Froch plans to take advantage of unusual opportunity Super Six presents
The beauty of Showtime’s Super Six World Boxing Classic, as Carl Froch sees it, is that he is coming off the first loss of his career yet finds himself in another big fight the next time out. In other words, the tough Englishman has the opportunity to get right back to where he was before he was outpointed by Mikkel Kessler in April in Kessler’s native Denmark.
Of course, that big fight is against one of the most-feared sluggers in the world — Arthur Abraham — on Saturday in Helsinki, Finland on Showtime (same day delayed in the U.S.)
Froch isn’t fazed by much, though. The product of Nottingham seems to be instilled with supreme confidence in himself, one reason he has won consistently since he turned pro in 2002.
He’s also a world-class trash talker. He said he’s going to “stuff Abraham like chicken.” And those around him follow his lead. Froch’s girlfriend Rachel Cordingley, poking fun at Abraham’s nickname “The King,” called the Armenian the “King Midget.”
Abraham’s size is one reason Froch really believes he’s going to make a statement on Saturday.
He believes that the former middleweight titleholder, one of the favorites to win the Super Six going in, was overrated from the beginning. Froch also pointed out his physical advantages: He’s 6-foot-1 (185cm) and Abraham is 5-9 (175cm). And, while Froch has fought only at super middleweight and light heavyweight, Abraham moved up from 160 pounds to 168 specifically for the tournament.
“I don’t know why he was put on a pedestal,” Froch told RingTV.com from Helsinki. “He has been a middleweight. He hasn’t exactly fought anyone recognizable. And now he’s lost to Dirrell, somebody I beat.
“I’m tall and rangy. And I can punch. I’m naturally strong. He’s going to be shocked; I’m the first real big super middleweight he’s fought.”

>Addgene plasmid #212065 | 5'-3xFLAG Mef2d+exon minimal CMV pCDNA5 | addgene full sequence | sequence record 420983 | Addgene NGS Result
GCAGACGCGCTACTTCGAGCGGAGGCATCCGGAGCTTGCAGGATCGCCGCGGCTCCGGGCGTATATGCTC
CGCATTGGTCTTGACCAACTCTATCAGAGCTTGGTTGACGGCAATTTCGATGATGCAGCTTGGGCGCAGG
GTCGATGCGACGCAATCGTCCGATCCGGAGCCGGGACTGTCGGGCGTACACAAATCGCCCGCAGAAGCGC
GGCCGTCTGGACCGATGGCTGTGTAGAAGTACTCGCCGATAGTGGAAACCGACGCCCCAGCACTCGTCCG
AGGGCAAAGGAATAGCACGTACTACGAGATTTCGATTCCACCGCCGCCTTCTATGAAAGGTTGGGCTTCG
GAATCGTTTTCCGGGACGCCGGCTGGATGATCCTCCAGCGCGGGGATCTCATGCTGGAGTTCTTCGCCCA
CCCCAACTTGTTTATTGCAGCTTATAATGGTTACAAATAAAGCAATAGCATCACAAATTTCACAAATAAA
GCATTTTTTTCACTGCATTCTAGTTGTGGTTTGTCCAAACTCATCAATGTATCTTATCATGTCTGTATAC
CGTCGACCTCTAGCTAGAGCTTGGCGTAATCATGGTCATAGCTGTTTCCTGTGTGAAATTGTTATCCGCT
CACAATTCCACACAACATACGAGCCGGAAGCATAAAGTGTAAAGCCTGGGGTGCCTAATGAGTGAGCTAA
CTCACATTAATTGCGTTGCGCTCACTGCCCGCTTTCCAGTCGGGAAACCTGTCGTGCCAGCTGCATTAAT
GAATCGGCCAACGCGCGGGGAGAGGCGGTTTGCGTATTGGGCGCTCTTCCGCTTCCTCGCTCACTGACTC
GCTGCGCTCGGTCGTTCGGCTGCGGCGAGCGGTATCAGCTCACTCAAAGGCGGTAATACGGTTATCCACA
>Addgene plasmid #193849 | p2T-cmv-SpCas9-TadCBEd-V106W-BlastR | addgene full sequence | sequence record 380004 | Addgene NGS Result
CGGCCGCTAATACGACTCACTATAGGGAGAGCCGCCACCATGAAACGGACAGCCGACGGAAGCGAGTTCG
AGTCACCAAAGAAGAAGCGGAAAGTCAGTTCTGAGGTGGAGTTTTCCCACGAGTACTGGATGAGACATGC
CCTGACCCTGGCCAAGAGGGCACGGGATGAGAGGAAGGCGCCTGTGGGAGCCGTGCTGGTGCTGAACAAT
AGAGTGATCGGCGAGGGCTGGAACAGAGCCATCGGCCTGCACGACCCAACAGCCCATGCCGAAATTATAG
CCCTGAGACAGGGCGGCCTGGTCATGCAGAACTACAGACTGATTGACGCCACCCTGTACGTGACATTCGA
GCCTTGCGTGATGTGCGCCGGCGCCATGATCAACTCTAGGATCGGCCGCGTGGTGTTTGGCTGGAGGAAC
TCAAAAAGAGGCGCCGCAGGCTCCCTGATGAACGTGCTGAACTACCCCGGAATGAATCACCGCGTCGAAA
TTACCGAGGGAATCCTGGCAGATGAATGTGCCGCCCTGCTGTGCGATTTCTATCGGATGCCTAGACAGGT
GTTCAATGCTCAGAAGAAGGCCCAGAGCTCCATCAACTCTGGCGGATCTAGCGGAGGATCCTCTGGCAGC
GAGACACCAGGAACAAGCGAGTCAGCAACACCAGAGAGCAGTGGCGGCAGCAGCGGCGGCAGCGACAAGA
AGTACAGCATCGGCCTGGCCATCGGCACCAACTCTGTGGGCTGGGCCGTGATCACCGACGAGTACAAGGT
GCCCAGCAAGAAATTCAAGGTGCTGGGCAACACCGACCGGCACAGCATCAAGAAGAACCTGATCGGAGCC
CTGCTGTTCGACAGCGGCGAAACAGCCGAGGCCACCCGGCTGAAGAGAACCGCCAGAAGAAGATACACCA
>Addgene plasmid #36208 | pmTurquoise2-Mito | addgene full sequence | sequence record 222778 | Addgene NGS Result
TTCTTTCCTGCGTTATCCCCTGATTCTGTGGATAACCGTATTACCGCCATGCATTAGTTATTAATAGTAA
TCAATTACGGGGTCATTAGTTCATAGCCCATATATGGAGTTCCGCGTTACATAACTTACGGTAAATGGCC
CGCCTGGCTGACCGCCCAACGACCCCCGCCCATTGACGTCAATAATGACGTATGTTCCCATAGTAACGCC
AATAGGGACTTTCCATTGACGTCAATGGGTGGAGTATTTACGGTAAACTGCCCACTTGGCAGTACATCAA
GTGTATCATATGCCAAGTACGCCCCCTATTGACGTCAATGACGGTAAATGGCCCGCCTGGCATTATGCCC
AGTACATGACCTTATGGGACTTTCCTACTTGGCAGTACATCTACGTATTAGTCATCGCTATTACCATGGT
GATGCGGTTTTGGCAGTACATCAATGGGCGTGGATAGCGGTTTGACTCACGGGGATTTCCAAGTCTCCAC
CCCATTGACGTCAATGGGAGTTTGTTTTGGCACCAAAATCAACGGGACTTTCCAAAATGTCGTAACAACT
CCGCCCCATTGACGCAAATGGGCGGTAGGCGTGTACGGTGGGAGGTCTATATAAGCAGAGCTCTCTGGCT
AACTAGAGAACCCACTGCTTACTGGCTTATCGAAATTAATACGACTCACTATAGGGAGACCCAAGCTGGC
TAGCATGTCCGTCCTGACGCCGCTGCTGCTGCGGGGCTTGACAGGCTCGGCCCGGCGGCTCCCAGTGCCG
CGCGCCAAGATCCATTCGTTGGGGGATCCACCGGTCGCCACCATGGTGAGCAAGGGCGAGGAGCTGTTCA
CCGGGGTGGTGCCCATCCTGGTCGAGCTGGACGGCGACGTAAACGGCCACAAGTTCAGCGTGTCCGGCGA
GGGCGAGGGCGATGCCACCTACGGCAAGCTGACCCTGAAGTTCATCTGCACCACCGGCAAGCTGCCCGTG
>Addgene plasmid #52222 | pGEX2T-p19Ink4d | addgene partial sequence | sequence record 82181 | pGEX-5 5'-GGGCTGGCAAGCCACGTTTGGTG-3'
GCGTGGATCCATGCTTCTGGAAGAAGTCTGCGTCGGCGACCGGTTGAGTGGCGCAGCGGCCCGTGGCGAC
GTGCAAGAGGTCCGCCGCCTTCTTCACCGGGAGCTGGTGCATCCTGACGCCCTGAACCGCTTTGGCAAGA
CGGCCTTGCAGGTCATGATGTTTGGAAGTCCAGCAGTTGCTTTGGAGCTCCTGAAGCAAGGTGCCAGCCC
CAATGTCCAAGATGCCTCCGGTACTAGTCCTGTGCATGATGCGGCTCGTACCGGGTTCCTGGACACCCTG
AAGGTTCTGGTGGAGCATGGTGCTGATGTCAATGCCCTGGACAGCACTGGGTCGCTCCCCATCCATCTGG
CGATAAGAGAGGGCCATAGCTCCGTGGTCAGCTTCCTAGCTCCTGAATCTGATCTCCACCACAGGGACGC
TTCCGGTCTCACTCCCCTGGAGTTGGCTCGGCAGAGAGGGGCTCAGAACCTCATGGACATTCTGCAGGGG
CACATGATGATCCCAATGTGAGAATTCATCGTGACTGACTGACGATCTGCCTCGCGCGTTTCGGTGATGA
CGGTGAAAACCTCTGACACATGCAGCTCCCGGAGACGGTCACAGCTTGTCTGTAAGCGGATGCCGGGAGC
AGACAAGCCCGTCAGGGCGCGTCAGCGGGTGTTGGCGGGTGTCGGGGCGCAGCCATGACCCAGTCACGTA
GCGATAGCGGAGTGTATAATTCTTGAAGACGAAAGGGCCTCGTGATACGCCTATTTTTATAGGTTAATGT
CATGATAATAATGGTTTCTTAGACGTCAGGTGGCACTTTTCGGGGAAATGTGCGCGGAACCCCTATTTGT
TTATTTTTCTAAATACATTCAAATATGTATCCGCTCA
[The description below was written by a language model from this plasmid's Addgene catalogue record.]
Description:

That said, don’t expect Froch to meet the smaller man head on in spite of what fans might be thinking.
Froch (26-1, 20 knockouts) acknowledged that things could change in the heat of battle, which could result in the brawl so many expect, but he plans to box.
“I’m not looking for a war,” he said. “I’m going to jab, move, box. It might not be that exciting but it will make the fight easier. The game plan never turns out exactly as you thought, though.
“I’ll get my range, use my movement and we’ll see what happens.”
Abraham (31-1, 25 KOs) also is coming off the first defeat of his career, an 11th-round disqualification after he punched Dirrell while he was down in a fight the American was winning easily.
Abraham believes he would’ve stopped Dirrell in the final minutes after following his typical pattern: slow start, fast finish. He has pledged to fight more aggressively early against Froch.
Froch believes him. He also believes it could work against Abraham.
“He might try to start faster,” he said. “And it might be to his detriment. He seems to get tired. I think if he starts earlier, he’ll wear out and the fight could be over earlier. I’m fit to go 12 rounds.”
Kessler’s victory over Froch was fairly decisive on the scorecards — 115-113, 116-112 and 117-111 — but Froch insists he’s not alone in believing the fight was a lot closer than that. The location of the fight, he is convinced, played a role in the decision.
Thus, he said, his confidence was not affected. And he suggested that that might not be the case with Abraham, who was thoroughly outboxed by Dirrell until the final few rounds. The scores were 98-91, 97-92 and 97-92 through 10 rounds.
“I’m not trying to disrespect Arthur at all when I say this,” Froch said on a recent conference call, “but if I was to have gotten beaten as bad he got beaten for 11 rounds, then I’d be worried. I’d be mentally dejected.
“Not only did he get beaten and outclassed but he got beaten and outclassed by a guy that I previously beat. So that’s got to have him worried and cause him concern.”
Froch said he has left his setback in the past. His focus now is on the opportunity he has this Saturday.
Kessler pulled out of the tournament because of an injury and gave up the super middleweight belt he took from Froch. The same belt is now up for grabs on Saturday.
“The loss wasn’t a problem,” he said. “I thought I did enough to win (against Kessler), especially as the champion. It doesn’t matter, though. If I weren’t in the Super Six tournament, it would’ve been bad news. I would’ve had to start at the bottom of the ladder.
“Now I don’t. Because of the Super Six, I can get my belt back straight away.”
And the loser of this fight will have a similar opportunity: Both fighters already have qualified for the tournament semifinals.